When it comes to China and Japan, You-Know-Who’s to blame.
Finally freed of his mortal coil in 2011 after The Boy Who Lived fulfilled a prophecy and defeated him in print and on the big screen, Lord Voldemort has risen from the grave — again — to play an unlikely cameo in the long simmering, decidedly undiplomatic spat between China and Japan. Relations between the two Asian powers, never the best of friends — indeed, one might say they are like Gryffindor and Slytherin, though there will be some argument about which is which — have been deteriorating for some time.
Tensions between the two were heightened by a dispute over the ownership of a group of islands, the Senkaku/ Diaoyu, in the East China Sea. More recently, Beijing was outraged by what it perceived as a dangerous re-emergence of Japanese militarism, symbolised by Prime Minister Shinzo Abe’s December visit to the Yasukuni Shrine dedicated to honouring Japan’s World War II dead, including war criminals directly responsible for the Japanese Imperial Army’s actions in China. In retaliation, Beijing’s London envoy, Liu Xiaoming, lambasted Tokyo in a January 1 op-ed in a British newspaper: “If militarism is like the haunting Voldemort of Japan, the Yasukuni Shrine in Tokyo is a kind of horcrux, representing the darkest parts of that nation’s soul.”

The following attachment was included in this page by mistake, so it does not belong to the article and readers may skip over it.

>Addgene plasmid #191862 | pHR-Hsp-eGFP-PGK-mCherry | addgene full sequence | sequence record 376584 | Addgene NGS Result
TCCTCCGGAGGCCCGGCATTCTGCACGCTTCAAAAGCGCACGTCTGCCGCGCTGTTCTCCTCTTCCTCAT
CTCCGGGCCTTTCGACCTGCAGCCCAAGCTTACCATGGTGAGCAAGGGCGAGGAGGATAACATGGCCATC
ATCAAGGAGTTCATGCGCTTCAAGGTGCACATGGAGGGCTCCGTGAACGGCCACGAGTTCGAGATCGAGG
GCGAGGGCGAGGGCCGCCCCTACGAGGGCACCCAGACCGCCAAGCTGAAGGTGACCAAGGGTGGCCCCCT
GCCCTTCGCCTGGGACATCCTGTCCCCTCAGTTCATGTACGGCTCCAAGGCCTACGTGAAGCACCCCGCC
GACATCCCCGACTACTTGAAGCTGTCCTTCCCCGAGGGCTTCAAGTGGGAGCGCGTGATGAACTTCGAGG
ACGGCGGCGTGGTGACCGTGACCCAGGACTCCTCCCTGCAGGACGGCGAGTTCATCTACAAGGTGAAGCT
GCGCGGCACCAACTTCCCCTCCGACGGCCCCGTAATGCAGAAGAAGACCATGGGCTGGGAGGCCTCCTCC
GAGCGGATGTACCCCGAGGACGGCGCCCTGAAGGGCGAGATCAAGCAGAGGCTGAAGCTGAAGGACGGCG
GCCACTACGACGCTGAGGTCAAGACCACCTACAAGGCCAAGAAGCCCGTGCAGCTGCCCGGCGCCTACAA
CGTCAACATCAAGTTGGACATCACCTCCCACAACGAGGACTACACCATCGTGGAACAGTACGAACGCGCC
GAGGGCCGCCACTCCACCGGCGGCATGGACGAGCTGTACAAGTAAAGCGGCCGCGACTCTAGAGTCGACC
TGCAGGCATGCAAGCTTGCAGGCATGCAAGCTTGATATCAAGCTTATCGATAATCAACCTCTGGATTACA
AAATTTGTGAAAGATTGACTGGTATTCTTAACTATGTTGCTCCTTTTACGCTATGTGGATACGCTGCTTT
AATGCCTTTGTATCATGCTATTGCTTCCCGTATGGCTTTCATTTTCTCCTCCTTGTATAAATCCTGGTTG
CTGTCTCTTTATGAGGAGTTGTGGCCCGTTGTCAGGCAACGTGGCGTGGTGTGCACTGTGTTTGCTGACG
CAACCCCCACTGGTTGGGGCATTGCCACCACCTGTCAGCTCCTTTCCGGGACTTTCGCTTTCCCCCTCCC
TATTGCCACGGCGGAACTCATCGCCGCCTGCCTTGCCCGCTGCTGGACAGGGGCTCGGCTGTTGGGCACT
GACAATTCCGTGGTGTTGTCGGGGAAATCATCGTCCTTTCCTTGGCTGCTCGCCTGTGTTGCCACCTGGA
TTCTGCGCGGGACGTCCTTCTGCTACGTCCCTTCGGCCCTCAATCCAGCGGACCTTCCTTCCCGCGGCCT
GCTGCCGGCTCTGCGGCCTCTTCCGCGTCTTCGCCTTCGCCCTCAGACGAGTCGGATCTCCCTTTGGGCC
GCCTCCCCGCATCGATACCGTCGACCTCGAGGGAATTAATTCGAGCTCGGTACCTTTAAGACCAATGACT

But the rhetorical tit-for-tat did not assume truly childish proportions until Keiichi Hayashi’s retort to his Chinese counterpart, which essentially amounted to a diplomatic equivalent of the tactic favoured by five-year-olds to settle schoolyard fights everywhere — “No, you’re stupid”. His op-ed in the same newspaper cast Beijing in “the role of Voldemort in the region”. Reference to a hugely popular cultural product aside, it is unusual, to say the least, to see diplomats compare each other’s nations to an evil dark lord once described by his creator as a “raging psychopath”. Harry Potter himself would be confundled.